Kimchi-Love here, maybe addictive passion, but I am not alone. Variations are fun and endless and you will be rewarded for experimenting with what you have.
And Kimchi is easy– basically– you salt your greens and vegetables (and I often use fruit), and leave them to sit and soften. Then rinse and dry them. Then make your paste with chilli powder, garlic, grated ginger, and fish sauce or soy sauce or tamari, toasted sesame seeds, a little sugar — this is the way I’ve settled into myself, though of course there are other modes. Then you rub the paste on the veg, and cram it all into appropriate-size vessels. In the few days that follow, the liquid level rises and falls, and can ooze out of lids, so I always place my jars in small bowls. Or rather, my husband does this remedially because I’ve forgotten to do so.
You can find usual proportions on this Plum Kimchi recipe though I still think the Rhubarb Kimchi was my best yet. I seem to use tamari more often these days as I like to be able to share kimchi with all the vegans in my life, though I do prefer that fishy umami thing, But not a biggy….
Your base ingredients (in this case I mean the bulk in volume) can be what you want, and so can your “decorations.” I always try to stress this point.
So using examples from the three batches of kimchi I’ve made this week (all taking very little time really):
Pointed Cabbages with slivers of swede (rutabaga), lots of extra ginger and fresh red chilis, and onion seeds (kalonji) because I love the pungency and slight bitterness. This was my first practice just using my hands rather than measuring cups.
Number 2: My close friend Vicky’s palm-like fronds of kale, with slivers of pointed cabbage, carrots, apples, some bok choi that had been going double-sticker reduced, spring onion tops from my garden, both white and black sesame seeds, and fresh sweet red peppers (capsicums) (well, the bits around the rotting bits that I carefully excised) pureed into the spicy mix. This time I used some Turkish chilli powder from a shop in Birmingham because I’m feeling protective of the precious Korean stuff that is more expensive and harder to find. Oh I added a little of the Nettle Salt from last year I’m trying to use up for the year.
(I don’t personally really like the intensity of kale (or other dark greens) in a sauerkraut, so disguised in all the garlicky gingery spicy intensity of kimchi is the way I choose to ferment it.)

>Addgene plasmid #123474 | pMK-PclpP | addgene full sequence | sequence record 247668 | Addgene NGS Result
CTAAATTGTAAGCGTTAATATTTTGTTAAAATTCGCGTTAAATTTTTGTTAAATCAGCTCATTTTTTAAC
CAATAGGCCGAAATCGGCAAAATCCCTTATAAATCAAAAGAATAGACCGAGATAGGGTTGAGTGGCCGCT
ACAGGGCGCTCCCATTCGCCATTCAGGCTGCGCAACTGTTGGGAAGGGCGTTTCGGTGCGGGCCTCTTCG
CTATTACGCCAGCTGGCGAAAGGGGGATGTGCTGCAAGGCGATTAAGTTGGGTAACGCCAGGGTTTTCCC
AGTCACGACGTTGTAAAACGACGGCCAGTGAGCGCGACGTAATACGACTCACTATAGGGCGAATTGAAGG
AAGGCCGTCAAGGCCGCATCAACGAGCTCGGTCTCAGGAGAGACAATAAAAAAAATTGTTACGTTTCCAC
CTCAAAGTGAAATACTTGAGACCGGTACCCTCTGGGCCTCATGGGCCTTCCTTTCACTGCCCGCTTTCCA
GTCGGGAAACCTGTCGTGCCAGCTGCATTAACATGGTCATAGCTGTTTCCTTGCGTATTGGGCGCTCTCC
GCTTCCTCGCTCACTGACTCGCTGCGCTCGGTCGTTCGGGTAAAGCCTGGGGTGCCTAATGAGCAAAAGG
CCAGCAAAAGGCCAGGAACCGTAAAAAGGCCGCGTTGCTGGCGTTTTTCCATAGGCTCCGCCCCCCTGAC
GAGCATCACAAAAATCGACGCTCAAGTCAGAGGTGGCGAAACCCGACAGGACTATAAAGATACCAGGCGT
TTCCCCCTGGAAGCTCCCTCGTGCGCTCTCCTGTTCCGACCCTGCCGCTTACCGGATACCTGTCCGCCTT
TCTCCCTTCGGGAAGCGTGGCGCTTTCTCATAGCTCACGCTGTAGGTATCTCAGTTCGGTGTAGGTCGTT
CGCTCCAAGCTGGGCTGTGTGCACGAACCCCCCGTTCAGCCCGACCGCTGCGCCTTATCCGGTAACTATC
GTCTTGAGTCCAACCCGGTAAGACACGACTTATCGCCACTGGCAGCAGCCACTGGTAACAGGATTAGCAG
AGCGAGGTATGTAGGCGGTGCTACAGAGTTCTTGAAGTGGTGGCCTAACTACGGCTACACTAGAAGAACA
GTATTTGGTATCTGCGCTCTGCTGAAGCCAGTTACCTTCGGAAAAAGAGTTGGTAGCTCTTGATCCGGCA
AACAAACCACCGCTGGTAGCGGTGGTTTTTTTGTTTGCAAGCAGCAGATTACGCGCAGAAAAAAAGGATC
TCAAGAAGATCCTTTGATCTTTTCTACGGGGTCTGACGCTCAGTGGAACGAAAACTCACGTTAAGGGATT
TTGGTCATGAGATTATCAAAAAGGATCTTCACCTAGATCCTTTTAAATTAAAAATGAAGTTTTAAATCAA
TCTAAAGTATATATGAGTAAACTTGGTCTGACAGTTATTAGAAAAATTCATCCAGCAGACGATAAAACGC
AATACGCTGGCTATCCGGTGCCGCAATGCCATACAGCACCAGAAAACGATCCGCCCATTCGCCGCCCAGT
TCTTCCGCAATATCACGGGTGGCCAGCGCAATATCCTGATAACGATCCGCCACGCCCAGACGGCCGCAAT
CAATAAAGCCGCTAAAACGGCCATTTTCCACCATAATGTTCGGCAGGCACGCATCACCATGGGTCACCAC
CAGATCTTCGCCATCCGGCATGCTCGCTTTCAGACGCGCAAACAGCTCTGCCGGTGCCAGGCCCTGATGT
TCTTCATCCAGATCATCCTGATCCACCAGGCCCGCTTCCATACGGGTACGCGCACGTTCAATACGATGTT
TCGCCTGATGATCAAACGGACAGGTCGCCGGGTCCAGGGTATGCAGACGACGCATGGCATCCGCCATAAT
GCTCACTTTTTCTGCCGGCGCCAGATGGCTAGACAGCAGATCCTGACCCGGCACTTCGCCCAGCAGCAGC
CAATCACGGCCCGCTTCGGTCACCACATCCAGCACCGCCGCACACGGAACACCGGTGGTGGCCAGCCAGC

And then No. 3. Beetroot. I couldn’t resist the idea of making a beetroot “pickle” with the flavours of kimchi. Always take care when fermenting beets not to cut or shred them too finely, or things go wrong due to all the sugars in this root. I did centimetre-sized cubes, approximately, along with a few julienned carrots, some fresh slivered red chilis, and slivers of lemon peel, juice of which lemon went into my paste. If I’d had the leaves and they’d been fresh, I would have chopped and added them, perhaps salting and rinsing first. I didn’t add sugar this time as the beets are so sweet. Though it seemed dry at first and I did then add, perhaps unnecessarily but deliciously, the juice of a small orange. The colour of this kimchi (taking the liberty of calling it this) is lush and deep and sexy. This is a great pickle, one that I think will retain a nice crunch.I can’t wait to taste it as it evolves. And it feels a little like I’ve taken beetroot on a little vacation from its quotidian habits. It will make love to a piece of steamed fish on a bed of brown rice.
PS– I now seem to be making Scrap Kvass, using peels of beetroots when I’m too lazy to peel precisely and bits of the good flesh remain on the skin. This is especially true when beets get old, they get harder to peel. I also throw in carrot peels, bits of celery, parsley stalks, nettles, and whatever else. Then a little salt. Feels like an alternative thing to vegetable stock for soups, this kvass, as a great use for what might get prematurely composted.